Monday, September 13, 2010

Conflict Composting: Microbes

In composting our conflict we looked at the refuse, elements of water and air and now the microbes necessary for the composting process. There are three types of microbes that operate in a compost pile at three different temperature ranges. There are those who can operate in the cold and those that operate when the compost pile reaches beyond 110 degrees. The hungriest microbes operate best in 70-90 degrees.  Warm weather composting is the quickest and most effective way to remake the plant refuse into soil-building and strengthening fertilizer.

Microbes are the microscopic miracles that turn a pile of stinking manure and rotting vegetable matter into life giving soil. Like humans and animals these little life forms need air and water as well as food to survive. It is their work at digestion that makes the compost a truly soil enriching

Microbes are analogous in our conflict composting to the spiritual miracles of life that turn our piles of painful memory into something that enriches our lives and others. A warm, aerated and watered soul provides the best conditions for quickly composting the refuse of conflict. The energy that moves the soul to transformation is somewhat of a mystery but we know its work by the results. We have seen many who, having gone through some fire of violence, trauma or loss, bloom into rich inspiration. Time is the ally of the microbes, the mystery of transformation and thus we have hope because we see that is possible to transcend the present stinky mess we have been given.

I hope this series of conflict composting has helped you to think about what needs to be composted in your own situation.

Sunday, September 5, 2010

Conflict Composting: Elements

In this blog series I am likening conflict transformation to conflict composting. We have seen that this process of composting is actually taking the dead matter, adding some elements of air and water and finally putting some little critters called microbes into the mix and the result is rich blend that regenerates the soil. I suggested that the dead plant matter we added first might be analogous to the trauma and brokenness that violent conflict leaves in its wake and be seen as an opportunity for new growth.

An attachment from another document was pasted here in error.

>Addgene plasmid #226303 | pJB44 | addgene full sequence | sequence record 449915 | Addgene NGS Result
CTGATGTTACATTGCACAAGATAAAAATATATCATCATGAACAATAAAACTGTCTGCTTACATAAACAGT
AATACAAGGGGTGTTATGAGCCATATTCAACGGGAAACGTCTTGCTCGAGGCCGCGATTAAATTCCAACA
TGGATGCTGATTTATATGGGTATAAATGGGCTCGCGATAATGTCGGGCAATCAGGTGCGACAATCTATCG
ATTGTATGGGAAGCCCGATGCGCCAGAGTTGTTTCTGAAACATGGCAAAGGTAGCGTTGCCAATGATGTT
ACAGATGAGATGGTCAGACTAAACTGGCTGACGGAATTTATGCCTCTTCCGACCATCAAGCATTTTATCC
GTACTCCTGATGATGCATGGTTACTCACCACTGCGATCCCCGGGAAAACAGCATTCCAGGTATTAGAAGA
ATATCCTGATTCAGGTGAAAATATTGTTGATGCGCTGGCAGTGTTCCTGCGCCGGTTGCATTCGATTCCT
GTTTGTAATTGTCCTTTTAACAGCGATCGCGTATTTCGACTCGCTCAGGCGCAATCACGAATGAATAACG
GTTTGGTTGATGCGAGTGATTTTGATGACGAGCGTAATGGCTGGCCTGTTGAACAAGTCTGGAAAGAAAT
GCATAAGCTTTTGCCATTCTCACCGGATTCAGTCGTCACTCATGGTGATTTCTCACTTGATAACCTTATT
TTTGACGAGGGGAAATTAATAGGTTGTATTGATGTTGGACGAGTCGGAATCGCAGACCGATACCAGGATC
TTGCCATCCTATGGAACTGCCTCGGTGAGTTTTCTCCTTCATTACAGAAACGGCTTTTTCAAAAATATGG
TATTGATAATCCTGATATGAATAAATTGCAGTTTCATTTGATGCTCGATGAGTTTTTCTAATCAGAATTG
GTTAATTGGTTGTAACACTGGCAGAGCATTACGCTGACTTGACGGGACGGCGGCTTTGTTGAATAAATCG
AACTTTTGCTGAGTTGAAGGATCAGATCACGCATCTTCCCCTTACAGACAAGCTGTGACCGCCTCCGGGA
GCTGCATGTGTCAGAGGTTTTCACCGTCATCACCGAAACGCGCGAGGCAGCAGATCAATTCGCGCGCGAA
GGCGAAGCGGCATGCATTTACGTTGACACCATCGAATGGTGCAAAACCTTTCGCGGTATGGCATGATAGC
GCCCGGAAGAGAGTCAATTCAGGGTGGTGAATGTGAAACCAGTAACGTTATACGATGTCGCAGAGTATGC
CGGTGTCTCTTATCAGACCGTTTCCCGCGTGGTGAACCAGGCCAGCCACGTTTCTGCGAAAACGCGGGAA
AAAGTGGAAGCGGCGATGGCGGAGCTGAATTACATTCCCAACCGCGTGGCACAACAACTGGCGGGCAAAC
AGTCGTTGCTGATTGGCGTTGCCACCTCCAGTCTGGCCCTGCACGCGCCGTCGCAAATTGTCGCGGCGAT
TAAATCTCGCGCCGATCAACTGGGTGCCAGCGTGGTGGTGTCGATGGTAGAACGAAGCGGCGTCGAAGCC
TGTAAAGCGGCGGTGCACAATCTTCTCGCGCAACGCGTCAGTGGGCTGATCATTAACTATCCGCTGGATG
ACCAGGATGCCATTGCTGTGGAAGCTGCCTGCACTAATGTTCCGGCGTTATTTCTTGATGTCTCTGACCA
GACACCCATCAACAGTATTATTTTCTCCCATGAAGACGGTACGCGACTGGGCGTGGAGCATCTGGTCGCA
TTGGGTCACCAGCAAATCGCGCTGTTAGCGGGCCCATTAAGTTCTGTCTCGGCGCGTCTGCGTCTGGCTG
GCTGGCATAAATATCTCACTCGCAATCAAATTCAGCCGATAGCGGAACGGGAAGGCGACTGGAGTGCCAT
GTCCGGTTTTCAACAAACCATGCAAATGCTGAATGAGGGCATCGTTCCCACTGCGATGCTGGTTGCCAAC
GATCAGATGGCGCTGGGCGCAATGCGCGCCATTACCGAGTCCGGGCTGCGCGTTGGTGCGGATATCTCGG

This week we add air and water which will make the composting a transformative work. They are but two elements of four (earth, air/sky, water, fire) that are sacred to indigenous spiritualities and necessary to all life on earth. They should not be owned by any individual but freely available to all. These two elements of air and water are analogous to the very foundations of our social lives.

The first element air, I suggest, corresponds to the rich tapestry of communications within our relationships. Communicating with those around us happens by pheromone, body language, emotion, oh and yes, voice. Add to that the disembodied means of communicating like the phone, email and social networking. This essential ingredient is a resource for composting conflict. While violence alienates, communicating reconnects. With our compost pile, not enough air pockets throughout means that the microbes charged with breaking down the refuse will not breathe well enough and be stifled in filling their function. If air is analogous to communication, then too little of that element will leave us with unresolved and/or uncomposted residuals from damaging conflict.

The second element necessary for proper composting is water. The right amount of water is crucial for microbe health and makes our compost bind together. This is analogous to our bonds clan or tribe. Understanding our valued place within the more complex social structures surrounding us binds us to that community in healing ways.

Cut off from those elements, we are quickly incapacitated by isolation and eventually cease developing just as our soil composting process would stop. Tending to a balance of these two elements results in a conflict composting process thrives.